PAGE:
Photo by correspondent Andy Diffenderfer LaFayette High School teachers (standing, from left) Ryan Friend, Kim Woodard and Lisa Hughes watch as ninth grader Chaz Richardson listens to a podcast.
By Andy Diffenderfer, Correspondent
LaFAYETTE, Ga. -- "Ladies and gentlemen, welcome to the wonderful world of podcasting."
That's what LaFayette High School math teacher Ryan Friend says in an audio recording that introduces a new learning tool in his classroom.
Podcasts are recorded programs, usually of talk or music, made available over the Internet as a file that can be downloaded to a computer or portable device.
Classrooms at high schools in the Walker County system are turning to the technology to aid students' learning.
The Wii and Xbox era means that, "for today's learner, we've got to find a way to their attention," said Lisa Hughes, a co-teacher with Mr. Friend. "It's a way to embrace technology instead of running away from it."
How it works
Podcasts are recorded programs of talk or music made available over the Internet as a file that can be downloaded to a computer or portable device. Classrooms at high schools in the Walker County system are turning to the technology to aid students' learning. Teachers believe the technology will help students enhance their research abilities and better prepare for college.
Mr. Friend and Kim Woodard, another LaFayette High math instructor, started making podcasts in early November and involved their students.
"You can record anything," said Mr. Friend. "Everybody is interconnected. The lesson I prepared, we learned about square roots."
After that, he said, he had his students record a lesson that others could access through a Web site.
"We used it for an entire unit review," Mrs. Woodard said. "I gave them a topic, probability, and they had to develop a lesson on that particular concept. The next day, we listened to everyone's lesson and critiqued each one."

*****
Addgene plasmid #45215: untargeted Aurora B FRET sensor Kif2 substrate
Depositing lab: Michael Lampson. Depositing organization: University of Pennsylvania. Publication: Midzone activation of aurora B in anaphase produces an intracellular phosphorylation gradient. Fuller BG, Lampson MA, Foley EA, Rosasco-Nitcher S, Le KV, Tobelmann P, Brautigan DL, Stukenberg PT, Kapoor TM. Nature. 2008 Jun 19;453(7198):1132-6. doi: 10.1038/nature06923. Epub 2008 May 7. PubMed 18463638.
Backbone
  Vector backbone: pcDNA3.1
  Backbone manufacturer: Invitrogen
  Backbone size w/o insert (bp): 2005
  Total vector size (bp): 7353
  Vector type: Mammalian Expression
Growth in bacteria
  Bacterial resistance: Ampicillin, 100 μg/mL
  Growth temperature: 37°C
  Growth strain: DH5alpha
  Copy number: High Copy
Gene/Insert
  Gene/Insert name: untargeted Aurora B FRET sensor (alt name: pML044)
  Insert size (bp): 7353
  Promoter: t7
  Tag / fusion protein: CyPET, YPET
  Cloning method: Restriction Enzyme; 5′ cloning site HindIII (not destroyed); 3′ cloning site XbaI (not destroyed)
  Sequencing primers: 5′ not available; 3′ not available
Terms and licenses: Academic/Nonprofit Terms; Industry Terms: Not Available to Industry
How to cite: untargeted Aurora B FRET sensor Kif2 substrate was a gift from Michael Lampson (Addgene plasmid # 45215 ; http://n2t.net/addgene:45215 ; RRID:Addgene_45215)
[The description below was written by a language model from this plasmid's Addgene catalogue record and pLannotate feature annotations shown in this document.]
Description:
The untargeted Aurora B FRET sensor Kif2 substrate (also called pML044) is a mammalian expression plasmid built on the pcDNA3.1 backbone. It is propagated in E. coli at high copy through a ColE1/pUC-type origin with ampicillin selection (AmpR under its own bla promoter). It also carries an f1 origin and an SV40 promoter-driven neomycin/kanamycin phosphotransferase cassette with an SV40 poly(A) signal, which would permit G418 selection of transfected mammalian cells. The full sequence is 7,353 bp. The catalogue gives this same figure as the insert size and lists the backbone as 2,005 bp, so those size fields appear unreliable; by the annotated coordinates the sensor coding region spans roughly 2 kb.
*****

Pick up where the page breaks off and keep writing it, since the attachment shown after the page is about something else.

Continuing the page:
Mr. Friend said tech-based learning brings more focus from his students and added that the podcast has "unlimited potential" in terms of enhancing creativity and learning power.
Mrs. Woodard said podcasts allow students to take ownership of their learning, and each student takes a role in the learning curve of his classmates.
"All we do is give them a Web address, and they can listen to it over and over," she said.
"I might try to use it for every unit review," she said. "They get excited every time you tell them not to pull out a pencil and paper."
The Walker County system's other high school, Ridgeland, has received a grant that will focus on its Honors Academy. With $64,580 from the Georgia Department of Education, the school will buy 120 iPods for advanced placement classes and training for teachers to teach students how to make podcasts.
The devices should arrive in the middle of February, according to Darren Crutcher, an English teacher at Ridgeland.
Mr. Crutcher said the technology will help students enhance their research abilities and better prepare for college.
"We're ready for them to get here so we can get started," he said.
Mr. Friend said his students have adapted very well to the technology, though there is a learning curve.
"We're learning along with them," Mrs. Woodard said. "But you have to incorporate all methods of teaching. You still have to have that human touch."